Friday, May 6, 2016

The Jezebel Remedy, by Martin Clark

Virginia circuit judge Martin Clark must have heard some good stories in his law career.  He writes some, too.  His latest, The Jezebel Remedy, follows the case of Lettie VanSandt, a nutty woman in a small Virginia town.  She is a serial legal client of Joe Stone, who listens to her crazy tales, and has for many years helped her with her patents, trusts, and silly lawsuits.  He tolerates her oddities, much to the chagrin of his wife and law partner Lisa Stone.

When Lettie is apparently blown up at her home, all signs point to a meth lab explosion.  Joe knows that's unlikely, but the community nods and thinks they finally know why she was so odd--it was the drugs.  When a scientist from a drug company shows up claiming that Lettie had developed a ground-breaking pharmaceutical treatment, the Stones get caught up in questions about Lettie's estate, the truth of the stranger's claims, and the mysterious meddlings of one of the world's richest men.

As you might expect, The Jezebel Remedy is good beach-read fiction.  It's a fun fast-paced story, which I can recommend to readers who enjoy legal fiction in the vein of Grisham et al.  I hated two things about the book, though.  First, after 20 years of marriage, Lisa starts sneaking around, dating another lawyer.  She even rendezvouses with him for a weekend in the Bahamas.  As a result, I hated her.  Her betrayal seemed so pointless and evil.  I know, it's just a character in a novel, but I was so angry with her that it seriously tainted my reading experience.  I guess I relate to Joe.  I'm a boring guy who is lucky to be married to a gorgeous woman who would be a catch for anyone.  Not that I suspect she is as duplicitous as Lisa.  I just felt for poor, boring, faithful Joe.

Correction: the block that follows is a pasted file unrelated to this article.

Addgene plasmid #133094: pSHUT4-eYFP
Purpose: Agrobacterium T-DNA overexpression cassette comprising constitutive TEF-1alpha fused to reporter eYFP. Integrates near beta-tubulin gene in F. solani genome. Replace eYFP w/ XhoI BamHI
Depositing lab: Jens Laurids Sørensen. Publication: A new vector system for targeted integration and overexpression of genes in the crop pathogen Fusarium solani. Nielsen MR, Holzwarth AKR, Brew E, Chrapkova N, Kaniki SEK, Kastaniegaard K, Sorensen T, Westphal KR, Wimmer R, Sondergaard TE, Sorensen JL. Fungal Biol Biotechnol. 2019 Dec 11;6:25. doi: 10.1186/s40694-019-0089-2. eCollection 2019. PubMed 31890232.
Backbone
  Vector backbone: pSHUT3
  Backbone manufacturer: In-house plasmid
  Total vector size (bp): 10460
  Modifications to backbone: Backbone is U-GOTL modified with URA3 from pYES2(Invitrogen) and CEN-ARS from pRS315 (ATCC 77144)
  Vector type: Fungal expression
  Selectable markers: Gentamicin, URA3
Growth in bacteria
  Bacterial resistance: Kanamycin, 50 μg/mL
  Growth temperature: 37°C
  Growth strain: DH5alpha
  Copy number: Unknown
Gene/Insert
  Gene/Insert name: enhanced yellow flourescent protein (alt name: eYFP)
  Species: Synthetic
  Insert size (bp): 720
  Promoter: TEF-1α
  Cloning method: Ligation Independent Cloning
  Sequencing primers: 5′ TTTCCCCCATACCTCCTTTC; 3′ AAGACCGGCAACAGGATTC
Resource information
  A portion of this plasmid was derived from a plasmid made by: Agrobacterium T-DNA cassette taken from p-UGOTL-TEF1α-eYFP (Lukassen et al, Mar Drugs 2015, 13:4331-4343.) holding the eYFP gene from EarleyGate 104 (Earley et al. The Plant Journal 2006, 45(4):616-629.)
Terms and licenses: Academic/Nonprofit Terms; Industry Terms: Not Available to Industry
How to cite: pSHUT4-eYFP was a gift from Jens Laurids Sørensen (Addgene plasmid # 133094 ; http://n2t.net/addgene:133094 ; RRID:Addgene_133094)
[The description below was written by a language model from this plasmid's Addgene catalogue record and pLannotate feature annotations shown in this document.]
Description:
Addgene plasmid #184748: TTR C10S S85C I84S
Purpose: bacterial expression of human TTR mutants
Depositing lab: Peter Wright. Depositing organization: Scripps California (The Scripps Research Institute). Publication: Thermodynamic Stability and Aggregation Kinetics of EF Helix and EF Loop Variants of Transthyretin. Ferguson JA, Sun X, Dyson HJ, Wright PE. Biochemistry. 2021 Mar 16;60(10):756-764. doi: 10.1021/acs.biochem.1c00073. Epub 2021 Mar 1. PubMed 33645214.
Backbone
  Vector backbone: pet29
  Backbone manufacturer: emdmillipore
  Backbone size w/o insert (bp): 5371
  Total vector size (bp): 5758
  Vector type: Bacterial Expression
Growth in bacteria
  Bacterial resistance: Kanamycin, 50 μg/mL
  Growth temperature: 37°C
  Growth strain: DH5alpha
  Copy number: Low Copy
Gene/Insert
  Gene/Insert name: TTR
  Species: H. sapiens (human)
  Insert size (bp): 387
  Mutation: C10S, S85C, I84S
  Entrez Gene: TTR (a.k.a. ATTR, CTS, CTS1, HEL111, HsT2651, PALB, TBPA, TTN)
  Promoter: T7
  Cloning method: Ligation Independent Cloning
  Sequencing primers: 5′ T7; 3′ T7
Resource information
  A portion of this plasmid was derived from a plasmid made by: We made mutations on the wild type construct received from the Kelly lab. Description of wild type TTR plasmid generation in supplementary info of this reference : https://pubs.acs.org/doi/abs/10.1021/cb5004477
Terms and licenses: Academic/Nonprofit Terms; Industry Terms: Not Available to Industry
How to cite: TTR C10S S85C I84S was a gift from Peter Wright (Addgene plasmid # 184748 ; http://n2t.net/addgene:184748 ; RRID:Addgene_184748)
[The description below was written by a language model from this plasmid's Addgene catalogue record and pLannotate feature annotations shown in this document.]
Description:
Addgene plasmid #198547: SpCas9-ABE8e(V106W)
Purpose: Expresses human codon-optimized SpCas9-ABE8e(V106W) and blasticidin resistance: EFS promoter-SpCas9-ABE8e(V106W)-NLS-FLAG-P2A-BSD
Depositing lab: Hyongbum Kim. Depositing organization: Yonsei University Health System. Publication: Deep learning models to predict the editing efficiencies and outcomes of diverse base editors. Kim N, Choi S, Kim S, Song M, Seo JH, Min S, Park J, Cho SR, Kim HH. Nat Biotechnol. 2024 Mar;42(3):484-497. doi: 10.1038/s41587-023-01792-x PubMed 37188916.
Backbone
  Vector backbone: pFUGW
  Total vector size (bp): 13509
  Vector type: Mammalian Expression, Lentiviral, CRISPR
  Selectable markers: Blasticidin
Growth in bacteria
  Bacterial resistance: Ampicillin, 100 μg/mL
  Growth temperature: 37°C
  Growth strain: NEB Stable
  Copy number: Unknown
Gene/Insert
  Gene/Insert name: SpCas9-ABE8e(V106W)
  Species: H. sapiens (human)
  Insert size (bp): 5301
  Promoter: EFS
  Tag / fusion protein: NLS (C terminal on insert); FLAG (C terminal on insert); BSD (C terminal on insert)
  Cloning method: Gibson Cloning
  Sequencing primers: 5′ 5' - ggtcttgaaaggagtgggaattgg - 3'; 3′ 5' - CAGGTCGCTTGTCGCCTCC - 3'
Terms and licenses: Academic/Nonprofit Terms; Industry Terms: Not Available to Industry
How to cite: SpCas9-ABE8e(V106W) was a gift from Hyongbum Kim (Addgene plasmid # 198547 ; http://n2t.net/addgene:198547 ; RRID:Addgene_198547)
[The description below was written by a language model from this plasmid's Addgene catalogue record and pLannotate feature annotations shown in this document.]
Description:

The second thing I hated was that this crazy woman, Lettie, would have actually come up with a viable and potentially very lucrative pharmaceutical product.  Again, it's fiction.  Works of fiction are full of fictional things.  And part of reading fiction is suspending belief.  It's a minor quibble, I know, but it added a scrim of silliness that slightly obscured the otherwise good story.  All of that said, even though I hated some things about The Jezebel Remedy, I enjoyed it and wouldn't mind reading some of Clark's other books.

Thanks to Edelweiss and the publisher for the complimentary electronic review copy!